The Protecting Tenants at Foreclosure Act- 90 Days Notice Required for Eviction
protects tenants from eviction because of foreclosure on the properties they occupy. These provisions expire on December 31, 2014.
The tenant protection provisions apply in the case of any foreclosure on a “federally related mortgage loan" or on any dwelling or residential real property. They provide that “any immediate successor in interest" in such a foreclosed property, including a bank that takes title to a house upon foreclosure, will assume the interest subject to the rights of any bona fide tenant and will need to comply with certain notice requirements. Under this law, the immediate successor in interest of a dwelling or residential real property must provide tenants with a notice to vacate at least 90 days before the effective date of such notice. The date of a “notice of foreclosure" is defined as the date on which complete title to a property is transferred to a successor entity or a person as a result of a court order or pursuant to provisions in a mortgage, deed of trust, or security deed. Tenants also must be permitted to stay in the residence until the end of their leases, with two exceptions:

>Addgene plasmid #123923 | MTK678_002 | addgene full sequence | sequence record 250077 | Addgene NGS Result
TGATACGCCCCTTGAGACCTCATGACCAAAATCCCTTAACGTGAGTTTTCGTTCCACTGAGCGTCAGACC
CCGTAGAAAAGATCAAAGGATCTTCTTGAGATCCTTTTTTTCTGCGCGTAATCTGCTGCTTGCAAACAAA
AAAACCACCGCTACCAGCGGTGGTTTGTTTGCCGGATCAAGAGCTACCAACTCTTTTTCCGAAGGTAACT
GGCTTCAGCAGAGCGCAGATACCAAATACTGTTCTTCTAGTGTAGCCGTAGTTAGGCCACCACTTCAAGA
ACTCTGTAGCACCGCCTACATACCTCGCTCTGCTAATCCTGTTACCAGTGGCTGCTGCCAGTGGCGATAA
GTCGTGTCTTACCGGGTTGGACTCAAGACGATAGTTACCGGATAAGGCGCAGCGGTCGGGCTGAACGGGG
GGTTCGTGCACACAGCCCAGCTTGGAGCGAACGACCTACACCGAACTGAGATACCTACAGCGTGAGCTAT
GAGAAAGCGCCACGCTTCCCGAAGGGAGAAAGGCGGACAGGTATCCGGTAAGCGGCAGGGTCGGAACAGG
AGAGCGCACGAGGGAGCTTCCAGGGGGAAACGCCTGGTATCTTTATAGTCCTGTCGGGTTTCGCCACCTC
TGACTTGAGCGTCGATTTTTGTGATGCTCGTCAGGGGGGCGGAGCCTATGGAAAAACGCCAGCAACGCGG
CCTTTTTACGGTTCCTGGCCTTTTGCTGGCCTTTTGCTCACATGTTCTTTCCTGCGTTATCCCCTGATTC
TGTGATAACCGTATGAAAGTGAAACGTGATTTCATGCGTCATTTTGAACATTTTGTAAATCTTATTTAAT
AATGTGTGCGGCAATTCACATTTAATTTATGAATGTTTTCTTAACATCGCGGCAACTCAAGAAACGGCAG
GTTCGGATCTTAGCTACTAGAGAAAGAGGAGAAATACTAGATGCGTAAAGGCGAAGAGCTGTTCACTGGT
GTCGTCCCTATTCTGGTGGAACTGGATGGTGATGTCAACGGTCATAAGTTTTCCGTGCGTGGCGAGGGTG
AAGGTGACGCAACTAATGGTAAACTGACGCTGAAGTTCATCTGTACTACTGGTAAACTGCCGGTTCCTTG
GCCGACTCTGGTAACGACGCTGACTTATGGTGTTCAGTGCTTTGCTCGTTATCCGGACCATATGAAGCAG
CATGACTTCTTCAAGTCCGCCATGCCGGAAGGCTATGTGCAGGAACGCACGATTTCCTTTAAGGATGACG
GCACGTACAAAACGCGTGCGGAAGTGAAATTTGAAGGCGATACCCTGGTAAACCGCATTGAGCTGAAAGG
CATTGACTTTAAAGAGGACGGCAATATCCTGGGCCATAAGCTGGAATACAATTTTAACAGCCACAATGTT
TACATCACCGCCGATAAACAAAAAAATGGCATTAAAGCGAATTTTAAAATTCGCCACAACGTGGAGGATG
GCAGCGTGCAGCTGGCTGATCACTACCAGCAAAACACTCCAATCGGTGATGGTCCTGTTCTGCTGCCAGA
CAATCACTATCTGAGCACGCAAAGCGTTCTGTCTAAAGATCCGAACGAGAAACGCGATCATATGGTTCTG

(1) When the property is sold after foreclosure to a purchaser who will occupy the property as a primary residence or, (2) When there is no lease or the lease is terminable at will under state law.
The law states that “federally related mortgage loan" has the same meaning as in section 3 of the Real Estate Settlement Procedures Act of 1974 (12 USC 2602). The definition includes any loan secured by a lien on one-to-four family residential real property, including individual units of condominiums and cooperatives. However, even when these exceptions apply, tenants must still receive 90 days’ notice before they may be evicted.
The protections of this law apply to tenants under a “bona fide" lease or tenancy. A lease or tenancy is “bona fide" only if: (1) The mortgagor or a child, spouse, or parent of the mortgagor under the contract is not the tenant; (2) The lease or tenancy was the product of an arm’s-length transaction; and (3) The lease or tenancy requires the receipt of rent that is not substantially less than fair market rent or the rent is reduced or subsidized due to a federal, state, or local subsidy.